How to Help Oil Spill Affected Animals

oil spill training

Oiled bird photo by Mila Zinkova; Wikimedia Commons

It is natural when you see your television filled with helpless birds covered in oil to want to do something, anything to help oil spill affected animals. What you may discover when pursuing your desire to help is that opportunities are limited during active oil spills for people without the necessary training. And that’s when frustration and even anger often set in. But, before attacking the professionals working long, exhausting and emotionally draining hours caring for oil-soaked birds, learn a little about the process and the ways in which you can help birds in any oil spill.

It takes more than just picking up a bird covered in oil, and washing it in a kitchen sink, to end up with a bird that when released will survive. In fact, such an action is not likely to result in a bird that survives to be released at all. And this action puts the person at risk of being injured and exposed to the carcinogens from the oil.

The process of getting a bird from an oil-coated state to healthy enough to survive in the wild takes expert care and unique knowledge and skills. It involves first stabilizing each bird so that it survives the 45 to 60 minute wash process. During this time, each bird gets fed a special blended food and hydrated on a schedule. Blood values and weights are monitored for indications that each bird is gaining back its strength. This all may take several days in which the birds must be housed in species appropriate housing, to prevent their keels and feet from developing open sores.

People who wash the birds do so in a way that minimizes the stress on the bird. This means doing it right the first time, yet as quickly as possible. Leaving one spot of oil on the bird prevents the bird from regaining its waterproofing, a condition necessary to surviving a life on water. This requires expertise in water chemistry, use of soaps and other oils to remove the oil, and restoring a bird’s feathers to pristine condition.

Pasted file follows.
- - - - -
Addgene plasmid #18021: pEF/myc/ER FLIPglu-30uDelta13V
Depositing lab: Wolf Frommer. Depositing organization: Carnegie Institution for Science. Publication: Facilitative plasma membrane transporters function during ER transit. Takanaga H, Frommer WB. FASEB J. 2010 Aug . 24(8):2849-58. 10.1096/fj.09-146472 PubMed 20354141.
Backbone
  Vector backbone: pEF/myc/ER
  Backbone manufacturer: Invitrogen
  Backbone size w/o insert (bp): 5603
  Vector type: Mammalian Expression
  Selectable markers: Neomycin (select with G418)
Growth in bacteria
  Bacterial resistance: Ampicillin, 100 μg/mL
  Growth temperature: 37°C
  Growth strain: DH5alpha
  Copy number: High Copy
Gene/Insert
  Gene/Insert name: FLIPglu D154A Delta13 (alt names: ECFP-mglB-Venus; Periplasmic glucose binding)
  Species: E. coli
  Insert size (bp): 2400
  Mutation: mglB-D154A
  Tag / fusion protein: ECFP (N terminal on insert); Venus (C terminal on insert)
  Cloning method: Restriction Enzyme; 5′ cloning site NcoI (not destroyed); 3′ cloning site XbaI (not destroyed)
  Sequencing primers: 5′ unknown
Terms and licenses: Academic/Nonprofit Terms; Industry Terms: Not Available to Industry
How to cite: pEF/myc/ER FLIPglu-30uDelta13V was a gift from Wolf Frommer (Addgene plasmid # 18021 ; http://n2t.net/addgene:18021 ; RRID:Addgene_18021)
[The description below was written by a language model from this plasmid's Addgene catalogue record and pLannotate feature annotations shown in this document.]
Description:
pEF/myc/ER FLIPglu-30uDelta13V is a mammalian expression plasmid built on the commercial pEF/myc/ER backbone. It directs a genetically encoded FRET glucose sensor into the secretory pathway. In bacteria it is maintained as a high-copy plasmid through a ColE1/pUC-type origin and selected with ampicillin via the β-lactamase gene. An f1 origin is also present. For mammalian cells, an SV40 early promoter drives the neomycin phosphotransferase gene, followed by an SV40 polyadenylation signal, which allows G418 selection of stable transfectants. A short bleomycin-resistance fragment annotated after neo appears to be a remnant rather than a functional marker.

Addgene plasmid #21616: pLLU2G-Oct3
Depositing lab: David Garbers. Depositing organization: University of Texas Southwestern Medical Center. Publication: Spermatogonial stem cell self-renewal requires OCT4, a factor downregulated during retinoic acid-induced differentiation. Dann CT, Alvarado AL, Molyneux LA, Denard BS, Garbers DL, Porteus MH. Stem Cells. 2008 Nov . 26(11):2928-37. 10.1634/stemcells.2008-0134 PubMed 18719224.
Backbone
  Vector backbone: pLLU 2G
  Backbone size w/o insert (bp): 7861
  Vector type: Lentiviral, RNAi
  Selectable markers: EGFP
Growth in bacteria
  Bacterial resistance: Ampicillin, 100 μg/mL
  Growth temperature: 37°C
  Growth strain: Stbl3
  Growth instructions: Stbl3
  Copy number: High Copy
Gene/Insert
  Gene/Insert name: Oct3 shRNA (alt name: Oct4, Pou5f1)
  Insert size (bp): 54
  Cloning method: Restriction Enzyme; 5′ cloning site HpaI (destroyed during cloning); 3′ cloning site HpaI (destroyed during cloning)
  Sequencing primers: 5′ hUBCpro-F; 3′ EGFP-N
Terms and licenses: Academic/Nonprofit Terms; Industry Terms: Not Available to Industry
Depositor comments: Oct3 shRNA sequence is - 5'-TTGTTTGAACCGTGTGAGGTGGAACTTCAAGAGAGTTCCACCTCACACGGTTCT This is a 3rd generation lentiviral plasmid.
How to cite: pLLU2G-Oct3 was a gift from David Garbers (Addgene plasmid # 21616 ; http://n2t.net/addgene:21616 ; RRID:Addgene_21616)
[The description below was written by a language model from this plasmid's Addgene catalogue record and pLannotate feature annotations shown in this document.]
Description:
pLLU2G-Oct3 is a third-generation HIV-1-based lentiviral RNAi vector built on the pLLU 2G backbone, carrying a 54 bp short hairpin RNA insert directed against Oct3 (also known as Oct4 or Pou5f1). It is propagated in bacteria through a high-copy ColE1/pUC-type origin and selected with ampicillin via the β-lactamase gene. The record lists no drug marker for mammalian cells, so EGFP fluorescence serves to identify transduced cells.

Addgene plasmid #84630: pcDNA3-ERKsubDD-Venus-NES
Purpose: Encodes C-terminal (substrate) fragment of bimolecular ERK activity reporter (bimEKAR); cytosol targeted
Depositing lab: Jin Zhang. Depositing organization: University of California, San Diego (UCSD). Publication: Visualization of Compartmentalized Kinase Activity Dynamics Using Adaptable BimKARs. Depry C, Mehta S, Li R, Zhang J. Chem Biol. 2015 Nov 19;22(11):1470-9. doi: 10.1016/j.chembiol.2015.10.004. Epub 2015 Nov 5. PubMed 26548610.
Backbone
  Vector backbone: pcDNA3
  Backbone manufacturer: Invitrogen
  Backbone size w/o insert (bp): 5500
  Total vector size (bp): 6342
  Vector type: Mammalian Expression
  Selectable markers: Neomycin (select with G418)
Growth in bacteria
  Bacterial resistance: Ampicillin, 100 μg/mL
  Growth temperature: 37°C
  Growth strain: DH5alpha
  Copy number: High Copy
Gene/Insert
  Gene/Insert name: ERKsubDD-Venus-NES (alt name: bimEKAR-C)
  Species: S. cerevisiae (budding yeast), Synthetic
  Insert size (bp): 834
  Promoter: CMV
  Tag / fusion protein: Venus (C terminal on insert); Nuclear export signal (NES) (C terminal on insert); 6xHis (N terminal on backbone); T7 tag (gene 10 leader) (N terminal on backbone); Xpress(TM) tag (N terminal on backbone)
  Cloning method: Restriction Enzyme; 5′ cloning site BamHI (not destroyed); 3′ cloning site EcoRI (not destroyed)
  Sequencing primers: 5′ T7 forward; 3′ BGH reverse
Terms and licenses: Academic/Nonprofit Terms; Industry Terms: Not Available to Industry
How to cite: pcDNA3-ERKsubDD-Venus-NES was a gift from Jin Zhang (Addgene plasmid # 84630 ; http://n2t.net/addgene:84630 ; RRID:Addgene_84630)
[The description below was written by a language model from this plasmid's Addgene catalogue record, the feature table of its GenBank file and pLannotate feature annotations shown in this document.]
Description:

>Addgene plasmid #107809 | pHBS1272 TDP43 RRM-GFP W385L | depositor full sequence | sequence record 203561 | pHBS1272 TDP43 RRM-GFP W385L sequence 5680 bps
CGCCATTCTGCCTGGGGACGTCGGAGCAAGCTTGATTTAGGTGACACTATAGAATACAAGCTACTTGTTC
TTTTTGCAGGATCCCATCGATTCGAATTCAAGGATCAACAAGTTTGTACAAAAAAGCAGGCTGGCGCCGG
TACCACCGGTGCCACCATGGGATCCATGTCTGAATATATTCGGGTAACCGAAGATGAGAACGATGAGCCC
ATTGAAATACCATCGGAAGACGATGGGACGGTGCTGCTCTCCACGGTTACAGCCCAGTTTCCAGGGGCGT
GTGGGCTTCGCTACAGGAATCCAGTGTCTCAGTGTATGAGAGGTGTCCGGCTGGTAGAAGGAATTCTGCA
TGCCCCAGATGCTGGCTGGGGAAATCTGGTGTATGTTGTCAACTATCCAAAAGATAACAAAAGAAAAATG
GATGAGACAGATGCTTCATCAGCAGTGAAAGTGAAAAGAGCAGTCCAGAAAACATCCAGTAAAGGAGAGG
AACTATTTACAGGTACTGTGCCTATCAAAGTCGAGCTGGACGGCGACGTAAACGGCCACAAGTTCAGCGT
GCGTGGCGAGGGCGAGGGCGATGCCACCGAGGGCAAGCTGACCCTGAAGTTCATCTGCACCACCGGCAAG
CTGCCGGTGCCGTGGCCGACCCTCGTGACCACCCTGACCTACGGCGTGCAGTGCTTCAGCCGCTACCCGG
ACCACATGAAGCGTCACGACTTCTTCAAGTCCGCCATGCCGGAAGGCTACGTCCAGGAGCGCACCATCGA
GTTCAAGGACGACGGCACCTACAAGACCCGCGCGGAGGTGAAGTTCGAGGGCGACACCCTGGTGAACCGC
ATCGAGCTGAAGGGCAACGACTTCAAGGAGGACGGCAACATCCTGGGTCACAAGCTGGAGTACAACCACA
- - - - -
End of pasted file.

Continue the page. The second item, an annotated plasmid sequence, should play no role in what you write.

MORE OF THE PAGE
The people with training, experience and expertise in the care of oiled wildlife are the first to be called on to help in any oil spill. These people are the most valuable in providing care to the oiled birds, giving the birds the best chances of survival. Usually, during an active oil spill all resources, including staff and volunteers, are used in the actual care of the birds. There are often few resources, including money and workers, left to properly train new volunteers as all attention is focused on the birds. In times when additional help is deemed vital to the care of the birds, people without any experience or training may then be asked to volunteer and go through a rushed training process. Otherwise, your donation of supplies and funds are just a valuable to each oil-soaked bird.


The birds are best served by those who already have the training and experience to handle an oil spill crisis. The volunteers working an oil spill got their training before the oil spill occurred. Many volunteered on a regular basis for years to gain the knowledge and experience needed in the general care of birds. These are the people who become invaluable during an oil spill. Get experience working with aquatic birds and training specific to oil spill response now, before a spill occurs, and you will be a valued asset during a spill.

For oil spill training information to properly learn how to help oil spill affected animals, contact one of the two professional oil spill response wildlife centers in the United States. These are Tri-State Bird Rescue and Research in Delaware and the International Bird Rescue in California. These nonprofit organizations respond to spills anywhere in the United States and throughout the world as needed. You can volunteer with either of these organizations or ask for information on oil spill volunteering near you. To gain general wild bird rehabilitation experience, contact your local wild rehabilitation center to volunteer.